The wild orchid tree is more formally known as the Bauhinia variegata. The Bauhinia genus has more than 200 species, some more famous than others, but all are very striking in appearance. The orchid tree is a deciduous to semi-evergreen tree, usually growing to about 30 feet tall. It has large, heart-shaped leaves. The stars of this tree are its spectacular, orchidlike flowers, in shades of pink, orange, red and white.
Linnaeus chose the name "Bauhinia" in 1753. The inspiration for "Bauhinia" came from the paired leaves of the orchid tree, which appear identical when folded together. Linnaeus named the tree for two Swiss-French botanists who were identical twins. They were Gaspard Bauhin (1560 to 1624) and Jean Bauhin (1541 to 1613).
Coming to America
The Bauhinia is an ornamental tree that thrives in subtropical and tropical regions. It is indigenous to India and China and is a member of the Fabaceae (pea and bean family). Its introduction to the United States took place around 1900, in Florida.
The Bauhinia galpinii is named for Ernest Galpin (1858 to 1941) who was a South African plant collector. Its common name is Pride of De Kapp for the De Kaap Valley in northeast South Africa. It is not named for the Cape of Good Hope as some assume. The Bauhinia galpinii is also known as the red bauhinia, or African plume. It is an evergreen that grows to about 10 feet in height. Its 3-inch-long leaves are an ideal complement to the colorful red-orange flowers of this plant.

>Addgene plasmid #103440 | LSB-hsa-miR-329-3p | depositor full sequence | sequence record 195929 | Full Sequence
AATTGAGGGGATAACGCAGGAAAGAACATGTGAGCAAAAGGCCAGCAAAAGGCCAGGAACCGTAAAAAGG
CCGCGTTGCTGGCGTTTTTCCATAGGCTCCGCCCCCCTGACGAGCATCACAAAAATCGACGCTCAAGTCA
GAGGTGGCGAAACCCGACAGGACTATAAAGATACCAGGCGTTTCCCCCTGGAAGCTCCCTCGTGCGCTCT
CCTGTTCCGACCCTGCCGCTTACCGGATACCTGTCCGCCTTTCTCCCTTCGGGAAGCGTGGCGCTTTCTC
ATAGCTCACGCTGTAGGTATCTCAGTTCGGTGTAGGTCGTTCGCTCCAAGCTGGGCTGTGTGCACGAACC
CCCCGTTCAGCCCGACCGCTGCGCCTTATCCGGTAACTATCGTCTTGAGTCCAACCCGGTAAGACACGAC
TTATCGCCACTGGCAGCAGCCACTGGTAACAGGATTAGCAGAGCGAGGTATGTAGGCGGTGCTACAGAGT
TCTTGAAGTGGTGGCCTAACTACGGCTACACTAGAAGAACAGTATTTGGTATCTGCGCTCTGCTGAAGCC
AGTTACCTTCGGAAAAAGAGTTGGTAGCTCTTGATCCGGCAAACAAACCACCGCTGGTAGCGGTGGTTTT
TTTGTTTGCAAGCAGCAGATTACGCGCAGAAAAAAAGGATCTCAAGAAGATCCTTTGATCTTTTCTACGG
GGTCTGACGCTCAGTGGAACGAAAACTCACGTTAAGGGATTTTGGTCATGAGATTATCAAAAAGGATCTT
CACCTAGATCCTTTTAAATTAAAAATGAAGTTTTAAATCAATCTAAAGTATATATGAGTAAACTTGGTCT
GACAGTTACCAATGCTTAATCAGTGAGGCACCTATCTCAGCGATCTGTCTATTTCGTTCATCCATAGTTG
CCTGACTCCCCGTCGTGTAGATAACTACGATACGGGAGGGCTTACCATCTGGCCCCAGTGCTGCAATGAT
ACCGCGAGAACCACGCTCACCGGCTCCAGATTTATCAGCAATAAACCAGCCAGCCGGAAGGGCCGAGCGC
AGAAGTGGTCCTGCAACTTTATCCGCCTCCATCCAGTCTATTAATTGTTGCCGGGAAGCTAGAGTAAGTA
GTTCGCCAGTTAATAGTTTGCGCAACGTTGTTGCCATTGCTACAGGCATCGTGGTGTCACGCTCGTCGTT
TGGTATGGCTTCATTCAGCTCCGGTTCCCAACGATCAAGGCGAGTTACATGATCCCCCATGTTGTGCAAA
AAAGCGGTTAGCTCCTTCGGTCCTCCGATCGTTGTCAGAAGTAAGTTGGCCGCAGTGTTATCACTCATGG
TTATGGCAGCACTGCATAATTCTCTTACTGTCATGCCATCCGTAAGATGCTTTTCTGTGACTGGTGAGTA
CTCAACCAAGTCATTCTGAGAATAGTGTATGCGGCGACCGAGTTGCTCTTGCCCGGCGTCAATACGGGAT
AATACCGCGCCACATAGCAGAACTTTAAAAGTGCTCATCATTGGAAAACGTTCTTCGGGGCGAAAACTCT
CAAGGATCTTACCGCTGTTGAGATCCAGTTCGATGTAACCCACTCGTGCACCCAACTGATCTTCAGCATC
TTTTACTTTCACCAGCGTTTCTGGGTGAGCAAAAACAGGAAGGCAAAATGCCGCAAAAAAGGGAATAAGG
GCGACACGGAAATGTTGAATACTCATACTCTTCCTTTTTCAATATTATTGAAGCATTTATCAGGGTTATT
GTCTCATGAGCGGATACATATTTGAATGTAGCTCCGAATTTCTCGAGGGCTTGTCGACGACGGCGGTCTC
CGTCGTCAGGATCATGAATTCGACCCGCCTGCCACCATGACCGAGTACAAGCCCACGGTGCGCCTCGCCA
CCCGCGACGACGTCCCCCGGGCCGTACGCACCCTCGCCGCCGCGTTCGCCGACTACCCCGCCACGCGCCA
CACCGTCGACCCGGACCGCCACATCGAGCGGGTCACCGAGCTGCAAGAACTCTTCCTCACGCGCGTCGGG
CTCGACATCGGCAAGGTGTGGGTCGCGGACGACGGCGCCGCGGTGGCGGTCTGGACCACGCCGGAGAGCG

The rain forests and tropical areas of Brazil and Peru, eastern Paraguay and northeastern Argentina are home to the Bauhinia forficata or as it is better known in Portuguese, "Pata de Vaca." The name means "cow's hoof" for the shape of the leaves that characterize this 20- to 30-foot tree with its drooping white flowers. The leaves tend to upstage the flowers in the area of popular herbal medicine. In 1929, the first known clinical study of its kind in Brazil reported on how the leaf's chemical properties lowered blood sugar levels. Studies in 1931, 1941, 1945, the mid-1980s, 1999, 2002 and 2004 have further examined the chemical properties of the leaves and their medicinal benefits. The leaves of the Bauhinia forficata are used in herbal tea, as a diuretic for kidney and urinary disorders and to combat high cholesterol.
Voyage of Discovery
A French missionary discovered the Bauhinia blakeana, or Hong Kong orchid tree, in the 1880s, in the grounds of an abandoned house near the Island's Pokfulam district. It is named for Sir Henry Blake, governor of Hong Kong from 1898 to 1903. Its pink flowers give this tree a fairytale appearance as it grows to heights between 20 feet and 40 feet, with large, heart-shaped leaves of between 6 and 8 inches in length. Today, the Bauhinia blakeana grows in the Hong Kong Botanic Gardens.
Taking inspiration from the tree, Golden Bauhinia Square in Hong Kong commemorates the handover of Hong Kong from British to Chinese sovereignty in 1997.